Tiny, weightless, perfectly singular snowflakes dive to the earth around me. Ahead the white curtain of a snowstorm has met the blanket of snow. From my eyes, the snow-sky transition is undetectable beyond the stands of frozen trees. These snow-covered green giants offer the only contrast to the fifty shades of white that obscure the world. Boughs droop down and in the next gust of wind snow whoomphs off the windward side of the tree, sending a cold, white cloud into my face. I turn my skis to snake around the next fir, passing it to the left. Pausing before starting out into the barren white sea of snow and wind, I look back. Thirteen college students are sliding, scooting forward into the blowing snow, learning what these firs know so well – the cold and harsh, but oh so quiet and peaceful kiss of a winter storm in the mountains. This last island of trees offers a moment of refuge. Protected by steady conical conifers I continue to pause for my students to too notice the moment of calm. Calm only created by the legacy of these trees – the Subalpine fir, Engelmann spruce, and the occasional Whitebark pine. These pines, they I worry for. It’s interesting contemplating a warming, changing climate in the midst of a deep winter storm. But it is happening as evidenced by the last, highest mountain pines trying, and struggling to inhabit the subalpine. Longer warm seasons promote bark beetle hatches and the multi-decadal mild winters fail to keep the beetles at bay. And so these alpine masters, trees that have out survived all the others for conditions like today – wind, blowing snow, sharp cold, are dying.
Today we want to see the sun. We haven’t seen the sun in a week, since leaving Arizona. I don’t think the sun will be shining through to our piece of winter world today. Maybe we’re better off for it. We’ll have to find the peace within this storm.
Everyone has entered the island of trees. Peering through the trunks I see the end of our 15-person line; they look relieved for a moment out of the wind. Those who have been standing, watching me stare at the trees, inspecting and stroking the soft needles of the fir in gratitude of the wind-block it has temporarily provided me, and many more to come, are starting to shift in and out of poses of cold. Arms are swinging, poles tucked and fingers retracted into fists deep within their gloves while chins burrow into layers. It’s time to continue on.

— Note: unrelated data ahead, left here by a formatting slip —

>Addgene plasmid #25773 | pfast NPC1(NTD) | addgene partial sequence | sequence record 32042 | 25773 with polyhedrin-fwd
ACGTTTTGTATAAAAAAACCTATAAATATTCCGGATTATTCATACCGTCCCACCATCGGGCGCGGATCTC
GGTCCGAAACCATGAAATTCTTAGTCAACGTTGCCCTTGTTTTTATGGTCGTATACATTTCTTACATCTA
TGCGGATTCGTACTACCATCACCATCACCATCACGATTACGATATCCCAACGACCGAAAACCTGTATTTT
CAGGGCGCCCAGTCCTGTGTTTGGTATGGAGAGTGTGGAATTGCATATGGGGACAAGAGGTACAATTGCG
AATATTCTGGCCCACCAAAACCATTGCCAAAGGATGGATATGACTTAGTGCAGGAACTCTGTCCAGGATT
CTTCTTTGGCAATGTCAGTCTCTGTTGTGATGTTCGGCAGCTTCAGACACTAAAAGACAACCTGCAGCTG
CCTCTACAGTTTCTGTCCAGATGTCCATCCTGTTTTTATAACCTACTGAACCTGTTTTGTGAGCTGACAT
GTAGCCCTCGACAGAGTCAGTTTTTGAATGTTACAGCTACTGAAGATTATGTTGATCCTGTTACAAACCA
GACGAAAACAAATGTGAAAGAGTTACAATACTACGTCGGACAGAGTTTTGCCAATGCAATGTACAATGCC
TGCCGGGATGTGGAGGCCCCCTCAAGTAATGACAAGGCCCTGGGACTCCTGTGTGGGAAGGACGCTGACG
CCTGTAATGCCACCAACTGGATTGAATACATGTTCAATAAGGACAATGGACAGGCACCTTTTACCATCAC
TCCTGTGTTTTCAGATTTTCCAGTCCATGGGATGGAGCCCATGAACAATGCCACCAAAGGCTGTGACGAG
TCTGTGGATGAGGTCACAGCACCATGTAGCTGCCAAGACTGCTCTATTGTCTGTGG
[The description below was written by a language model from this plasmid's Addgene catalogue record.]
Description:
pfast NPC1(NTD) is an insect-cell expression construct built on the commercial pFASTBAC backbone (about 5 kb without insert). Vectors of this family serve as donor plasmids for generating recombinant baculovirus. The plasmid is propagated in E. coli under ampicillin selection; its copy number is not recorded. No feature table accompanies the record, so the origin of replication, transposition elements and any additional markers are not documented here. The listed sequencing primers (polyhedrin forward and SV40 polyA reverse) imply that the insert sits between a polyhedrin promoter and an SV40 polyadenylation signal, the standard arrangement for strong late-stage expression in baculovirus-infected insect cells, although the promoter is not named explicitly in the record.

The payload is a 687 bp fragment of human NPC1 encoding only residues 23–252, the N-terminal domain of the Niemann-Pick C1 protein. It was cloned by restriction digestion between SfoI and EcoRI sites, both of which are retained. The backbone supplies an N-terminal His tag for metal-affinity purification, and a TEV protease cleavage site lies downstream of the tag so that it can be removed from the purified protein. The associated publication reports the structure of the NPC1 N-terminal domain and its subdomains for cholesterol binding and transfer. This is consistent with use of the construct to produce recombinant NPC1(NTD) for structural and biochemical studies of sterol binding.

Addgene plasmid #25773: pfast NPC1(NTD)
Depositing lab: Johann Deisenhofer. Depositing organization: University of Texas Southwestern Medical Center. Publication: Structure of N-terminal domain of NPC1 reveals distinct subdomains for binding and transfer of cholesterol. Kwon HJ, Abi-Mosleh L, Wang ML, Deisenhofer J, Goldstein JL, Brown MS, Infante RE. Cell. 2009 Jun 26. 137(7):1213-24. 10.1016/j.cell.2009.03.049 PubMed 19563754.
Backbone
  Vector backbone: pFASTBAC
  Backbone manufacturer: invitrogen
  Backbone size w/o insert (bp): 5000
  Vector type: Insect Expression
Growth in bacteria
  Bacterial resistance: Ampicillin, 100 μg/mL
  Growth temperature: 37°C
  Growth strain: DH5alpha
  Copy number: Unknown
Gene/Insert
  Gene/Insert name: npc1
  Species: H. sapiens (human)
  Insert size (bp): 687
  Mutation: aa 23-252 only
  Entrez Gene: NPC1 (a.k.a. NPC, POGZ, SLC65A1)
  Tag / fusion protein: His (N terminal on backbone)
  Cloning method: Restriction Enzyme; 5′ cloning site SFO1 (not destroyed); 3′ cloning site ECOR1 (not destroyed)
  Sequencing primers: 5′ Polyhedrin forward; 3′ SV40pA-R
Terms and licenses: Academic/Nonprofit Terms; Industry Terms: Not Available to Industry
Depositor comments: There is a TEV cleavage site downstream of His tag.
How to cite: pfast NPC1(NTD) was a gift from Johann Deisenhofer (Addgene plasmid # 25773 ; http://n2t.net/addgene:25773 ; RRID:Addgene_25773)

My ski tips push up through the snow, resuming their task, effortlessly floating over and into the fresh snow. I wonder about the internal dialogue of the 14 hearts and minds behind me. Is there questioning of the why? After all, there is a warm yurt behind us, further back with each step we take into the storm. But isn’t that the why? We’re stripped of effortless aliveness. Staying living, alive, right here, right now takes effort, and is a choice. Not unlike what those pines have done over time. Maybe this is why the story of the whitebark pine crushes my soul. Thousands of years they have perfected their willingness to survive. And right now, so few of us will choose to bear the wind, feel the stinging of rimed snow on our cheeks, the burn of legs sliding skis uphill, the tingling of cold fingers and discomfort of numb feet. For a moment my chest swells, angry, frustrated, disappointed by my species. When and where did we take the wrong turn and choose to return to the yurt, only to develop a preference for security, predictability, perceived safety and comfort?
Still gliding forward. Skis lift over the compressed snow my weight has created and slide over the untrammeled snow surface, a foot ahead of me. This is slow business. Reweight. I can feel my legs working – lifting, pushing, stabilizing over the snow. My ribcage expands into my pack and jackets as my lungs fill with cold, sharp air and I feel the heat of my muscles pooling in the cavity of my low back as I exhale warm breath into my frosty buff. A rogue strand of hair has escaped the gates of my seven hoods. It’s glittering in rime, resembling more white than red. I won’t tuck it back, for that would require exposing a bare hand to the air. Instead I admire the whiteness out of the corner of my eye and look forward to when I can listen to the intuition and wisdom of the grey haired me.
I check my trailing line of skiers. We’ve spaced out. Breathing and moving outside is not for cramped lines. Space to see the snow in front of our skis, move our legs with our breath and notice the intricacies of our conditions – both inside and out – this is how we should move among mountains.
We’re approaching our high point. From there we’ll transition modes to go down. All this effort to turn and go down… I know why I’ll ski down. My mind can’t, shouldn’t wander. I’ll free my body from the chatter of my mind, and the tune of my heart and my body will release to gravity, plunging, turning, my skis to bound through the snow. The movement feels natural but not effortless. My legs will quiver, heart will pump, and my mind will finally quiet to focus on the subtle snow surface, the fall line, and how my body and skis will dance down the slope. My heart will sing in this moment of flow through finding grace and bliss in powder skiing. Maybe not yet from graceful turning, I know my students will also experience flow. In moments of appropriate challenge and movement our minds are pushed to focus. In focusing on the movement, the dance with the mountain, we let go of thought and in turn step into the present. In this way, traveling through mountains is a moving meditation. What greater of a gift than to step into the world the rest of the environment is living in – that of the present, however fleeting time it takes to ski a short slope? And for those moments we are feeling and breathing how the firs and the pines do – without regard for anything but living right now.